This is harder work for an action hero than it may appear, because the tendency when shooting and getting shot at is to overact. Washington, who will turn 60 this year, is one of the most talented actors of his generation, and in this turn as an average lunchpail sort of dude who can, for reasons undisclosed, kick every variety of ass known to science, he plays it quieter than your typical shoot-'em-up hero. Quieter, in fact, than Washington himself tends to play his crime dramas. The obvious point of comparison is 2001's "Training Day," for which Washington finally won an Oscar for Best Actor. It, like "The Equalizer," was aggressively gritty and directed by Antoine Fuqua. Yet there, Washington brought a menace borne from braggadocio and sheer volume. In "The Equalizer," he's the only subtle element of the film, and thank goodness he's so chill, because the rest of this thing is about as restrained as your average train derailment.
It is also, unabashedly, a crowd-pleaser. Washington plays a widower named Robert McCall (fans of the '80s TV series "The Equalizer" will recognize it) who lives a simple life in Boston, working at a home- improvement megastore, helping his friends where needed. He shows compassion to a young prostitute in a diner (Chloe Grace Moretz, echoing Jodie Foster in "Taxi Driver") and is moved to intervene when some harm befalls her. Turns out the sleazebags who were pimping her are an arm of Russia's most ruthless underworld kingpin. McCall's response nearly sparks a gang war before the villainous fixer who arrives to set things in order (a delicious Marton Csokas, seething with savagery) gets a line on our hero and goes about trying to exterminate him, with spotty results.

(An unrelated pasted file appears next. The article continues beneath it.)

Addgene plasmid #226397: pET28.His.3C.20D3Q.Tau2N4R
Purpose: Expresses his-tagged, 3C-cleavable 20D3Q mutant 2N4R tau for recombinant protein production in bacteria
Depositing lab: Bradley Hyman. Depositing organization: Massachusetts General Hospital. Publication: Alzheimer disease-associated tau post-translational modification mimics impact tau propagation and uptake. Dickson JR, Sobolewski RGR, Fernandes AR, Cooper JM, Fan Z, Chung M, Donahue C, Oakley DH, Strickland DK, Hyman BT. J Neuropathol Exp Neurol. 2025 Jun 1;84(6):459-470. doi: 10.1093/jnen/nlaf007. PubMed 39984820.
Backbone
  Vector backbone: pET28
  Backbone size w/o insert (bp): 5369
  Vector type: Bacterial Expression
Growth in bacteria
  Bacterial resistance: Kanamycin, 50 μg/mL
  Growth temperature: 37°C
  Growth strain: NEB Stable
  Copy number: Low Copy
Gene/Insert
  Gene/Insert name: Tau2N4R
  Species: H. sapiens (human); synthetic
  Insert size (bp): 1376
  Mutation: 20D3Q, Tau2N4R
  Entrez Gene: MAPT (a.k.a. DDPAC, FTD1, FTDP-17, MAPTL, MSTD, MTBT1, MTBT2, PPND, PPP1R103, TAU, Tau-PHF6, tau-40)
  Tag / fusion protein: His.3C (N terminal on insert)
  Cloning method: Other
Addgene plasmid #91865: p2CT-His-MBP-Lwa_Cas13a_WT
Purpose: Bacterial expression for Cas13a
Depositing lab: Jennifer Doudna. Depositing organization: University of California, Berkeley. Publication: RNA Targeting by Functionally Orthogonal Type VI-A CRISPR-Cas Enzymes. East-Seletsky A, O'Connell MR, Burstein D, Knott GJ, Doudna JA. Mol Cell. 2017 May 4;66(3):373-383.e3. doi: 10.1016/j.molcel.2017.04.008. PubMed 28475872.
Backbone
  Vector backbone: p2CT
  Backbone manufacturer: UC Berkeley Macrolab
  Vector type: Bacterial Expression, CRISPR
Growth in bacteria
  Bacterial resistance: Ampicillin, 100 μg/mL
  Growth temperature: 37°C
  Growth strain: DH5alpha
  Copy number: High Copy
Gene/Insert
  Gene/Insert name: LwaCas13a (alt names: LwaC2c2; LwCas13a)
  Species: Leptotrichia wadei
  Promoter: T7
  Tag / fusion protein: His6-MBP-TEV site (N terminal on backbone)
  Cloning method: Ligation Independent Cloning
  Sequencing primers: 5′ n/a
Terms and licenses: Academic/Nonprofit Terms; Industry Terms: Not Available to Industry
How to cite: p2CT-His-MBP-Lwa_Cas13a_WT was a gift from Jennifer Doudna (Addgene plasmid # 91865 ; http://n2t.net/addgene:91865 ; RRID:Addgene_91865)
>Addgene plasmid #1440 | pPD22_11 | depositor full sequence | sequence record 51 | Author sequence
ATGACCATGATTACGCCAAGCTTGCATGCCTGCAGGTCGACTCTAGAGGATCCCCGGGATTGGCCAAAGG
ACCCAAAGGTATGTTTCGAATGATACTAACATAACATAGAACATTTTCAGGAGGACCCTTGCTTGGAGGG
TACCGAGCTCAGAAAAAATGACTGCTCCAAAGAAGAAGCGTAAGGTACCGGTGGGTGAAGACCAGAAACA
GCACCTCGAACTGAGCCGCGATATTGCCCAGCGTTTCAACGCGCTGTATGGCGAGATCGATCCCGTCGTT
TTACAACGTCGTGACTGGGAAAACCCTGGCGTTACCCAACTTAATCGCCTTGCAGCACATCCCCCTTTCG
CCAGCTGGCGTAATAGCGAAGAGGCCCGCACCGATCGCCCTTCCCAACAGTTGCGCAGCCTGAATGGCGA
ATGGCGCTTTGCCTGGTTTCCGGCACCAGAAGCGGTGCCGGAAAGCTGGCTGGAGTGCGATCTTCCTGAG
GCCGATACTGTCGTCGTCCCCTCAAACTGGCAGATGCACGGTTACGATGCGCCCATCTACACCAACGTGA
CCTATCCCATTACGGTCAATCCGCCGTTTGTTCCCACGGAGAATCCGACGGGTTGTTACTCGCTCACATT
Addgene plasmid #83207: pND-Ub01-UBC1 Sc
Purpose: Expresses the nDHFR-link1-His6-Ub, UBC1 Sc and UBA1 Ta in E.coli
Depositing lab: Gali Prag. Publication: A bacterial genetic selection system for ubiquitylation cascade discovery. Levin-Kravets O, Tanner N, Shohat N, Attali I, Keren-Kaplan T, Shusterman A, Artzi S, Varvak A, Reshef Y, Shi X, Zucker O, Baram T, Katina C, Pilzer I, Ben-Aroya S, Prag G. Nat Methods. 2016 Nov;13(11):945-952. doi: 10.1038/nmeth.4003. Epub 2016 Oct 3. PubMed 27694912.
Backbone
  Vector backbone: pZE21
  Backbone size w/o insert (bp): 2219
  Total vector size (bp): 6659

"The Equalizer" lands on so many rote notes of this genre that it's almost impossible to consider on its own merits. We have the reluctant, heavy-hearted hero with a shaded past. (We also have an endearing, everyman touch on the part of this hero, as he encourages a heavy understudy at the home center, played by Johnny Skourtis, to get in shape for a promotion.) We have crooked cops, and we have women, beautiful women, in clear peril. Also, we have cold-blooded criminal elements swathed in tattoos and in possession of menacing foreign accents. In this case, we've figured out a way to make them Russian, another callback to the action-movie heyday of the '80s, when the Cold War cast Soviets as foils to whichever vein-straining triggerman was wasting them in slow motion.
A few of the sequences in "The Equalizer" veer into that sort of stylized hyperviolence; McCall analyzing threats in a room recalls the numbers freezing time in "A Beautiful Mind." Then he breaks faces, calmly and smoothly and, yes, a bit sadistically. (The variety of gruesome deaths delivered to bad guys in "The Equalizer" surpasses your average "Friday the 13th" installment, p.s.) It would be a stretch to call this movie "good," by your usual metrics — it's gratifying enough, as a revenge flick. But it's fair to say that without Washington its ludicrous overindulgence would sink it. This is, it turns out, a Denzel Washington movie, or it's not much movie at all.